NASHVILLE, Tenn. (WKRN) — Remnants of the COVID-19 pandemic are now potentially becoming permanent. In a special session that began in 2021 and ended in 2022, the Tennessee legislature passed a number of laws and ordinances related to the pandemic.

“SB0002 that I filed for this upcoming legislative session will do away with that sunset clause and make that legislation, those laws that we passed, permanent,” Senate Majority Leader Jack Johnson (R-Franklin) said.

Johnson filed a new piece of legislation that would essentially codify three things into law:

  • Very strict parameters on when schools or local governments can enact a mask mandate
  • Protection to people or businesses against COVID-19-related lawsuits 
  • Prohibit businesses from requiring a vaccine for its employees

“This is a pro-freedom bill, this is a pro-medical freedom bill, and Tennesseans have spoken loudly and clearly,” Johnson said. “We, as their elected representatives have heard that, and that is whether or not you get vaccinated is your choice.”

Whether or not to allow businesses to mandate vaccines for COVID-19 has been a debate pretty much since the vaccine’s rollout in late 2020 to early 2021.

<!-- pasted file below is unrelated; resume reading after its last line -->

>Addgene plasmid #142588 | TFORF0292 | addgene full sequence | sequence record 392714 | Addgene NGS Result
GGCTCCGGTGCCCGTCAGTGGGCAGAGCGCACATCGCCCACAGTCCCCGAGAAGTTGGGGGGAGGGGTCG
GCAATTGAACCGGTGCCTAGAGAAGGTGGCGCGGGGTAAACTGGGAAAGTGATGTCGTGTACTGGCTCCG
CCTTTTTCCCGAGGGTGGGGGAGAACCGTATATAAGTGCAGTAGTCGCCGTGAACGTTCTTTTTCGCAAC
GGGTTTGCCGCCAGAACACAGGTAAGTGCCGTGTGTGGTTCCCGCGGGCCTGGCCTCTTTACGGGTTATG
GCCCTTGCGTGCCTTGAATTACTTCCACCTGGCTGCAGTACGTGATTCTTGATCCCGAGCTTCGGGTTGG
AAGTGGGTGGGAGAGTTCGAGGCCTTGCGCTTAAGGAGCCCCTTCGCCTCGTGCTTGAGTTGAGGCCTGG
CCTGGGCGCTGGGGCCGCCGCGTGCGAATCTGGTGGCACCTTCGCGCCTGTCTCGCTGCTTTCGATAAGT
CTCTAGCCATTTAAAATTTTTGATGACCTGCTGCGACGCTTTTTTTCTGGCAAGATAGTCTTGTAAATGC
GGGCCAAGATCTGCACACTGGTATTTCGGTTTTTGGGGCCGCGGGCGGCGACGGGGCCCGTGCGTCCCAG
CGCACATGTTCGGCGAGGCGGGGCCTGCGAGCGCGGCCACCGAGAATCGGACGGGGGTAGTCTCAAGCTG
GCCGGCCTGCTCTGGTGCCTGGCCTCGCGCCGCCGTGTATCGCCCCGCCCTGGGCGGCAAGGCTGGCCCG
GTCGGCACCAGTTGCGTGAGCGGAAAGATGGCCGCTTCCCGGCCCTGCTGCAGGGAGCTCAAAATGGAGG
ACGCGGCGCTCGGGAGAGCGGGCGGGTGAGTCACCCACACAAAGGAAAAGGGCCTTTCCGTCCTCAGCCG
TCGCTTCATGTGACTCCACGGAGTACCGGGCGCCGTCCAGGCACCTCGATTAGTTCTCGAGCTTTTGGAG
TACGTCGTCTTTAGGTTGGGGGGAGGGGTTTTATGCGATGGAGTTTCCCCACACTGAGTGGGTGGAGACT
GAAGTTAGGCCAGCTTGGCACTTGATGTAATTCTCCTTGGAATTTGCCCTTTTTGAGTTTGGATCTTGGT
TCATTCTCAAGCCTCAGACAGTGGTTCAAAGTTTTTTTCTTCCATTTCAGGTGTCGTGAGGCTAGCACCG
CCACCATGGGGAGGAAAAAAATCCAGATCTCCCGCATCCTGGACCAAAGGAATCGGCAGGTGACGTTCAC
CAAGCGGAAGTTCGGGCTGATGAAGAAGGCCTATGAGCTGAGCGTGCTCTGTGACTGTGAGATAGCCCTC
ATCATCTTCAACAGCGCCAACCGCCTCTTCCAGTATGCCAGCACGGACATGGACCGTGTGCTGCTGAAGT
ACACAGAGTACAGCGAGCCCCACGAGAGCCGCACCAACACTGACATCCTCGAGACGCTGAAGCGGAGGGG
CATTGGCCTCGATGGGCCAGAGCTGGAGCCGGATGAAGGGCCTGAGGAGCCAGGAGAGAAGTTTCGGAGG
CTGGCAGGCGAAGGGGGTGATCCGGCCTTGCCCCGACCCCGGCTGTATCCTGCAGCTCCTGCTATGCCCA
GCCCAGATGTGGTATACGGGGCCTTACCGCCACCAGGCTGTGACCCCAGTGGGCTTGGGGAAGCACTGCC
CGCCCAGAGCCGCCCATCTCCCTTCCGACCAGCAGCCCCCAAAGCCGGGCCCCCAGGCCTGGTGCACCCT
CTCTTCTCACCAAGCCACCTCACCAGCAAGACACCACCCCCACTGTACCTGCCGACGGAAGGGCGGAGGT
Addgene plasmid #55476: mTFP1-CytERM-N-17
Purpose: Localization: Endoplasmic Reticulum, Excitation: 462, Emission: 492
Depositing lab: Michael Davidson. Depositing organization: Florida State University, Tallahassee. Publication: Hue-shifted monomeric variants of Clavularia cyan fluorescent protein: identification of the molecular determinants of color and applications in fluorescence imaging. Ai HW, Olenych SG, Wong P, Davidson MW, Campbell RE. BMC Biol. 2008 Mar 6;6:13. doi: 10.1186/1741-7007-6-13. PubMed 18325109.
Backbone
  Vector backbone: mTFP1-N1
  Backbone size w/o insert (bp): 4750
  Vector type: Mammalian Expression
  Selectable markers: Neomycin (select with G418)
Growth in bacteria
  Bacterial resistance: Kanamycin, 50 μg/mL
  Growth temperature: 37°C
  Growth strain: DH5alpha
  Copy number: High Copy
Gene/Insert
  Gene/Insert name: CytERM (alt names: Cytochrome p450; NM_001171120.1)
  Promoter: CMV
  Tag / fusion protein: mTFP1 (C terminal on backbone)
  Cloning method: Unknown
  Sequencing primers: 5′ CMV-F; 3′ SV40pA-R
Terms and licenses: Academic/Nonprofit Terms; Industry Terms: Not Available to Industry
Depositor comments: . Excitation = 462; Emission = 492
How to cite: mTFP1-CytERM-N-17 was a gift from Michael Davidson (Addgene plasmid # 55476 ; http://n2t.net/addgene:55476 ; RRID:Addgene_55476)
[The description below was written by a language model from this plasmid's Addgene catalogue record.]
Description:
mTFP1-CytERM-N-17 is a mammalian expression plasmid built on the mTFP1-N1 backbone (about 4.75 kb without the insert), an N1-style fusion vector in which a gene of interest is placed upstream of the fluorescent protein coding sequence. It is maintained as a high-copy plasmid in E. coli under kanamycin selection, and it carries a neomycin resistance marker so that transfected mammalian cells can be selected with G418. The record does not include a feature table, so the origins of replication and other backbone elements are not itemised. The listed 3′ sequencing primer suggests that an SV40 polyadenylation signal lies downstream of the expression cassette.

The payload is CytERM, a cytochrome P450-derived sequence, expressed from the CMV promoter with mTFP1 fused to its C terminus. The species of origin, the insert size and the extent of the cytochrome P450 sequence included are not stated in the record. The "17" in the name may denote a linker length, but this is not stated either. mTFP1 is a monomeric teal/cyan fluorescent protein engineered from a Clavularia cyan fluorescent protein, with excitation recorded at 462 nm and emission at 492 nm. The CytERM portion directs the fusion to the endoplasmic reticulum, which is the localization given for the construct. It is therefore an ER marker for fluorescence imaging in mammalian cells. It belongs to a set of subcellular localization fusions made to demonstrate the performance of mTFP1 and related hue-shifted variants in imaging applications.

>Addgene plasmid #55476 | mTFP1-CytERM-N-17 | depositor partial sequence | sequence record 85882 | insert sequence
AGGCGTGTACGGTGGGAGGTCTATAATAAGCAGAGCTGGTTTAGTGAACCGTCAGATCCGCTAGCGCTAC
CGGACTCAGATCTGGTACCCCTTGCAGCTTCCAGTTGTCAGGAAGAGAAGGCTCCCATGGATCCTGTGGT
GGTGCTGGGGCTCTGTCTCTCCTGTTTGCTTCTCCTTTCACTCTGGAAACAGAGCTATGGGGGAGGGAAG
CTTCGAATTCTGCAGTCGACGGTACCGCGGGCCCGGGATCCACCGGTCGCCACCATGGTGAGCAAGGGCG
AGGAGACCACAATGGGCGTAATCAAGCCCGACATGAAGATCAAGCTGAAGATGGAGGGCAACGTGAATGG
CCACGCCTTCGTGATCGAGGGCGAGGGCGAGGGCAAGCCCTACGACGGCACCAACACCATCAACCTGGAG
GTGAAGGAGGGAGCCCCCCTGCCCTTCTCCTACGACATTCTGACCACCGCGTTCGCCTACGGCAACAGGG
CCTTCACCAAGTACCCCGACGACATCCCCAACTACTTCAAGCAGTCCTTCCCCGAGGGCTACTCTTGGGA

Most Democrats have criticized Republicans, saying the choice for mandates is important not only from a health perspective but also from a freedom of choice perspective. “This is just more of the same of the Tennessee Republican Party trying to tell private businesses and individuals what they can and cannot do,” Rep. John Ray Clemmons (D-Nashville) said.

Clemmons categorized the move as hypocritical, saying Republicans want Tennesseans to have freedom of choice on whether to wear a mask or get a vaccine but not freedom for each privately-owned business to set those parameters themselves.

⏩ Read today’s top stories on wkrn.com

“That’s always a dangerous precedent to set. We don’t like to see that type of government overreach into the lives of individuals,” Clemmons said. “You’re threatening peoples’ individual freedom and liberty by introducing legislation like this.”

The next step is for the bill to head to the General Assembly once the session starts in January.